Home Research Henderson Island is uninhabited, but still home to 38 million pieces of...

Henderson Island is uninhabited, but still home to 38 million pieces of garbage


The island is believed to be one of those few places in the world where the ecology is still intact and humans haven’t managed to interfere with it. However, garbage being dumped into oceans and rivers around the world have managed to find their way to the island – a surprising find in the study published in Proceedings of the National Academy of Sciences. The trash on the island includes water bottles, pieces of netting, plastic helmets, garden containers and other debris so broken down that its original purpose is unrecognizable.

The island is inhospitable for humans and because of its remoteness it would be almost impossible for human-induced pollution to be present on or near the island. However, that’s not the case as researchers believe that the island gets about 3,500 pieces of trash from the ocean everyday. Researchers concluded that the situation on Henderson Island is both alarming and terrifying considering that despite human absence, the island now has the highest density of plastic waste in the world.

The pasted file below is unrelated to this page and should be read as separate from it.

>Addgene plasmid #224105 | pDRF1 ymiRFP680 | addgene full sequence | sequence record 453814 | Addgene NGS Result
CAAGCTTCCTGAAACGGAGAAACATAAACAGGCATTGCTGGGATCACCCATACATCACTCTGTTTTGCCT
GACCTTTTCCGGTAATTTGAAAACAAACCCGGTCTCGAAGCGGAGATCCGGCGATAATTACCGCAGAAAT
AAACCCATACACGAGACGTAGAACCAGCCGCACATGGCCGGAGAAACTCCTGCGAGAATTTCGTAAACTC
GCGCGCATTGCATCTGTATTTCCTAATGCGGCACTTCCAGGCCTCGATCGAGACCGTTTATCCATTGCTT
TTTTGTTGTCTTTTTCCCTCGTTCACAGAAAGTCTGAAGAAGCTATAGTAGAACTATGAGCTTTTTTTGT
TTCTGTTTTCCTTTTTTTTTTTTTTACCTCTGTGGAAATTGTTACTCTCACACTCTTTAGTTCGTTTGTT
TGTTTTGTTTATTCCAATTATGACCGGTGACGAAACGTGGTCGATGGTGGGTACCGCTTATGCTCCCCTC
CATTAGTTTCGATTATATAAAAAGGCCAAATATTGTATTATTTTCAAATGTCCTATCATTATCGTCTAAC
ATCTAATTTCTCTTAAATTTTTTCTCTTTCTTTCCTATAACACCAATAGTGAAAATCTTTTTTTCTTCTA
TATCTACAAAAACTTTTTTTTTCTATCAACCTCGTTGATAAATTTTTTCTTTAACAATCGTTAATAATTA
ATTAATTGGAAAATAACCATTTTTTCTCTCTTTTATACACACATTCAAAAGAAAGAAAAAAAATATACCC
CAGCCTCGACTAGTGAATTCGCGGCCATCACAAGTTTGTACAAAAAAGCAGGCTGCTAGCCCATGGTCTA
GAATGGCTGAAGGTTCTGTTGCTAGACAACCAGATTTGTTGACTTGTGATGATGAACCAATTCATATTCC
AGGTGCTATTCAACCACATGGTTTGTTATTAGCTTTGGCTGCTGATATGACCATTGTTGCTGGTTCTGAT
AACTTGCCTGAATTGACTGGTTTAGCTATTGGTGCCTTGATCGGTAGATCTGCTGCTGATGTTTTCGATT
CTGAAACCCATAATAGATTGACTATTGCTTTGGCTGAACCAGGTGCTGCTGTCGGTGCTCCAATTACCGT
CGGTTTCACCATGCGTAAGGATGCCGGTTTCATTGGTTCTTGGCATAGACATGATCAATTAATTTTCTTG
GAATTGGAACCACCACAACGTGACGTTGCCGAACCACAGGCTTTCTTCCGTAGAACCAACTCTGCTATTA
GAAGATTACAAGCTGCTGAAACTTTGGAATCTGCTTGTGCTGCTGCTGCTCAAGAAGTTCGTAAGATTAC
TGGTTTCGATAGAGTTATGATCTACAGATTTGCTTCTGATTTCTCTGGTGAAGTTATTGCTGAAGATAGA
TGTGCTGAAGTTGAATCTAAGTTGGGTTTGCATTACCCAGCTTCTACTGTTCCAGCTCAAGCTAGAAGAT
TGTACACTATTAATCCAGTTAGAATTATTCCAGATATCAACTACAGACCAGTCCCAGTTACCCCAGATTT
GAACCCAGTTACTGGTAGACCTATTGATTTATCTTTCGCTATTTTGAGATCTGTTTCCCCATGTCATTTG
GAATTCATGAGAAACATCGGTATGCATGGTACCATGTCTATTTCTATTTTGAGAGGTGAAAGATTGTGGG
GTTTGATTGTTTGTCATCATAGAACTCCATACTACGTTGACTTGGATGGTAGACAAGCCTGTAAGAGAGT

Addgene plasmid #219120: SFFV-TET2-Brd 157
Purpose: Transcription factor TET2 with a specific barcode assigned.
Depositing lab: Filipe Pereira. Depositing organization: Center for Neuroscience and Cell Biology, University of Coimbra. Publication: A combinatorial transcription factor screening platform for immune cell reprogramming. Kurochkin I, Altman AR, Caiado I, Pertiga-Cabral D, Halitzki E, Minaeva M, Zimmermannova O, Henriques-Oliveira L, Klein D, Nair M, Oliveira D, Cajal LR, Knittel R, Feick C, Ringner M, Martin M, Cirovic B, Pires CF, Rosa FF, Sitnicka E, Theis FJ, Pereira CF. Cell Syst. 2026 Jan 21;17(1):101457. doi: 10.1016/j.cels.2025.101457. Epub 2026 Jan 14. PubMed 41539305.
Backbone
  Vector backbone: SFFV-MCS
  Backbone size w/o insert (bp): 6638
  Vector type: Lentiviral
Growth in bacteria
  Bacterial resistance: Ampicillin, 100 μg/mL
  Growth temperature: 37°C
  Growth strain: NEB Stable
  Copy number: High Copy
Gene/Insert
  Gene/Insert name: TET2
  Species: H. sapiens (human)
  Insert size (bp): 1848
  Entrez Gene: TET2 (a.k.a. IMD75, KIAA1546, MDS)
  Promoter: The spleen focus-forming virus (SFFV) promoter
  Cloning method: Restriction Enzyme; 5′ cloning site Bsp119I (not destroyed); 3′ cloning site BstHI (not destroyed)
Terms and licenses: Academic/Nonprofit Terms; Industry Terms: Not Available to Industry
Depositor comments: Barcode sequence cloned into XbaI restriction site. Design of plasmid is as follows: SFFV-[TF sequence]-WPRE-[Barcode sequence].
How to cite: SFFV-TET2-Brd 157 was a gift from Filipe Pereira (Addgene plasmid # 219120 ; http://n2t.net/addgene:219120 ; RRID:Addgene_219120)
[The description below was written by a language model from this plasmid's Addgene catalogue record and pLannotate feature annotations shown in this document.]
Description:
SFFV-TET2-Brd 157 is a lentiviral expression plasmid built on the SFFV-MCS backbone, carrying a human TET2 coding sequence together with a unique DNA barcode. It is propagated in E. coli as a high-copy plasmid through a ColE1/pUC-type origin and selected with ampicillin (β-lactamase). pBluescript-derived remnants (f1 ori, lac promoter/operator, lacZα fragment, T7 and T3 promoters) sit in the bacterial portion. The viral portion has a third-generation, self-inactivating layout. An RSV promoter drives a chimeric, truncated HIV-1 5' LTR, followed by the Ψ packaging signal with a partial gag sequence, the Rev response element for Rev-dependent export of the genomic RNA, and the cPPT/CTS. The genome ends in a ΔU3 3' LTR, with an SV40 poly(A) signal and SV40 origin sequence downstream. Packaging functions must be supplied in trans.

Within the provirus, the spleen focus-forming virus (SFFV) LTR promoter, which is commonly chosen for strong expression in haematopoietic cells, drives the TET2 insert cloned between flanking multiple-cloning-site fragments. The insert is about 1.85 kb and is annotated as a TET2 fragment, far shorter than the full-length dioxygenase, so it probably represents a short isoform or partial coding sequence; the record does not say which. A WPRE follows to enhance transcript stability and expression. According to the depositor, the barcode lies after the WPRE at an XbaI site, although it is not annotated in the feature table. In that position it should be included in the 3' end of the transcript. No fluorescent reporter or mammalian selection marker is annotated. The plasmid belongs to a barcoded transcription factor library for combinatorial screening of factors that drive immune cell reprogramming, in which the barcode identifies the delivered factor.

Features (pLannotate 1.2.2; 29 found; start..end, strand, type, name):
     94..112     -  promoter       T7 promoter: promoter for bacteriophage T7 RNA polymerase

Henderson Island is uninhabited and its closest neighbor, Pitcairn Island, lies about 70 miles to the west and is home to only about 40 people. The nearest major population center is more than 3,000 miles away.

The study notes that Henderson Island is situated on the western edge of a circular system of ocean currents called the South Pacific Gyre and this is one of the primary reasons why the island naturally becomes a repository for floating debris from around the world – despite not being home to a single human.

For about three months, researchers stayed on Henderson Island in 2015 and analyzed about 55,000 pieces of the garbage. Based on identifiable markings on about 100 pieces, they determined that garbage had been carried there from China, Japan, South America, Europe, the United States and Russia.

Some of the other shocking findings were dead adult female green turtle ensnared in some fishing line; and crabs taking up residence in various plastic containers.